Brad Tuttle, a blogger with Time.com, asked a number of people involved with frugal living what things they would and would not spend money on. It's an interesting question. He's running the answers on his blog.
I like the question. Being frugal, at least to me, doesn't always mean getting the cheapest item possible. It's a matter of balancing the cost of the item, the quality of the item, and the level of quality you need for your use. So here are the answers that I came up with.
Where The Dollar Stretcher looks for savings:
Anything disposable. If you're going to use it once or twice and then trash it you don't need quality. Throwing away the fewest dollars seems to make a lot of sense.
Generic foods. Frankly, I don't care which brand of instant oatmeal I eat. The cheapest is just as good as the name brand. There are many grocery items where the generic is a great way to save some money. No need to pay for name brands' marketing efforts.
Utility bills. I can't see spending any more than necessary for utilities. It seems silly to let lights burn needlessly or air conditioning escape to the outside. I don't know if the power company has an award for their best consumer, but even if they did, I don't want it.
Play clothes. For daily living I just want practical. I don't need the latest styles or designers. Clothes for work and play should be functional. So I look for good quality and the lowest price I can find.
Status items. Fancy watches, club memberships or having the latest toy really doesn't interest me. Spending to get others to think better of you seems like a foolish activity.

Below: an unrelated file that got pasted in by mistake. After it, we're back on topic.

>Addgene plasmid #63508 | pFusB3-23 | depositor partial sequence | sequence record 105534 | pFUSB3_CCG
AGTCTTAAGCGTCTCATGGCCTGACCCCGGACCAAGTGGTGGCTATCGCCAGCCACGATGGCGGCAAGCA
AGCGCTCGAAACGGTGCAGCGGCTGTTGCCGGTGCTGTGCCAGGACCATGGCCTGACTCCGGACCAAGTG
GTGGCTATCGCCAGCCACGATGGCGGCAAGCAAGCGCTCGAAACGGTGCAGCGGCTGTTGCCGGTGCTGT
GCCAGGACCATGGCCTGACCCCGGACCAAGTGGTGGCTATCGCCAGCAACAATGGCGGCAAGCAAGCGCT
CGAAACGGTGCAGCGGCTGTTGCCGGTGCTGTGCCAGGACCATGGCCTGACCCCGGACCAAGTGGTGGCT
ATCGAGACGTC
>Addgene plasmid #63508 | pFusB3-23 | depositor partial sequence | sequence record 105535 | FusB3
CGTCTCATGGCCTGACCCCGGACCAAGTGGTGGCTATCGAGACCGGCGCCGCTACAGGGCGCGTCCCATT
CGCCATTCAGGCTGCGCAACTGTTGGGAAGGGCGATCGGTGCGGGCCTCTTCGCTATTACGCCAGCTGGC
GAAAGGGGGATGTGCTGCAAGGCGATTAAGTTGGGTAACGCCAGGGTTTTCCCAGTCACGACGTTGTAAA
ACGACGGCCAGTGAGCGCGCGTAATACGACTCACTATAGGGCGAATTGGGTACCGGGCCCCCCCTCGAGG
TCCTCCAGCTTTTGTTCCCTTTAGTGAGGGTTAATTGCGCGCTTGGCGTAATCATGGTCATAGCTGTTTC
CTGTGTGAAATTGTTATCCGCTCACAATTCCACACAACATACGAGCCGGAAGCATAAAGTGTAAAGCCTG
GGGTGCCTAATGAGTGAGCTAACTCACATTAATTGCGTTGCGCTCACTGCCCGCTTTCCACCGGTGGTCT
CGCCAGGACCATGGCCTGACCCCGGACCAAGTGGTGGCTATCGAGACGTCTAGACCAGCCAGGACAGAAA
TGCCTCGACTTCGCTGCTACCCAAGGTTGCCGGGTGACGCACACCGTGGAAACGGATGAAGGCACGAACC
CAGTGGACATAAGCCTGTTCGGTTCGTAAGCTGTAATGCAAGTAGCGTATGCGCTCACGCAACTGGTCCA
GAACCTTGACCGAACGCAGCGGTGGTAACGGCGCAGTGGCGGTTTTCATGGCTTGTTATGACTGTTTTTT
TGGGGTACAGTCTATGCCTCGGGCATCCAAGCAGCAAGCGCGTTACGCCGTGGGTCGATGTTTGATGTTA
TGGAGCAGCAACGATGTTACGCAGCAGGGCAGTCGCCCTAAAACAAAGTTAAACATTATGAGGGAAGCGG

Where The Dollar Stretcher is willing to spend a little more:
Tools. Specifically those that are needed for my job or that are used frequently at home. Nothing worse than having an inferior tool break at a critical time. And, in this case there's a reason that some tools are cheaper than others.
Cars. I admit that I'm a car lover, but that's not the reason. By spending a little more when I buy, I get a car (if used) that's more reliable and will need fewer repairs. I'm also willing to pay a little more for a car that has the options that I want. That way I won't be tempted to replace it in a few years to get the options that I don't have on my current ride. In both cases, spending a little now will save me more later.
Dress Clothing. Fortunately I don't have to dress up too often. So a good quality suit or sport jacket can last me for years. Buying a timeless style and good quality makes sense. It's also a good motivator to keep me from gaining weight so I can still wear the clothes already in my closet!
Education. In almost any form. For myself and for my kids. College, continuing education, books that can help my career, anything that helps me learn more about myself, my work and the world around me. This might not be true for everyone, but if you look at life as an adventure, you'll want to keep asking questions and looking for answers.
Memories. The truth is I'm sentimental. So spending a little to make, record or remind me of good times is worthwhile to me. Hard to put a pricetag on a good memory.
You might want to come up with your own lists. It's a good way to challenge how you think about spending money. If you do, I'd love to see what you think. Just send me an email with your conclusions.
About the Author:
Gary Foreman is the editor of The Dollar Stretcher.com and newsletters. Not only does the site host thousands of articles on various ways to save money, but you'll also find a vibrant forum where people share their dollar stretching ideas. You can also follow Gary on Twitter.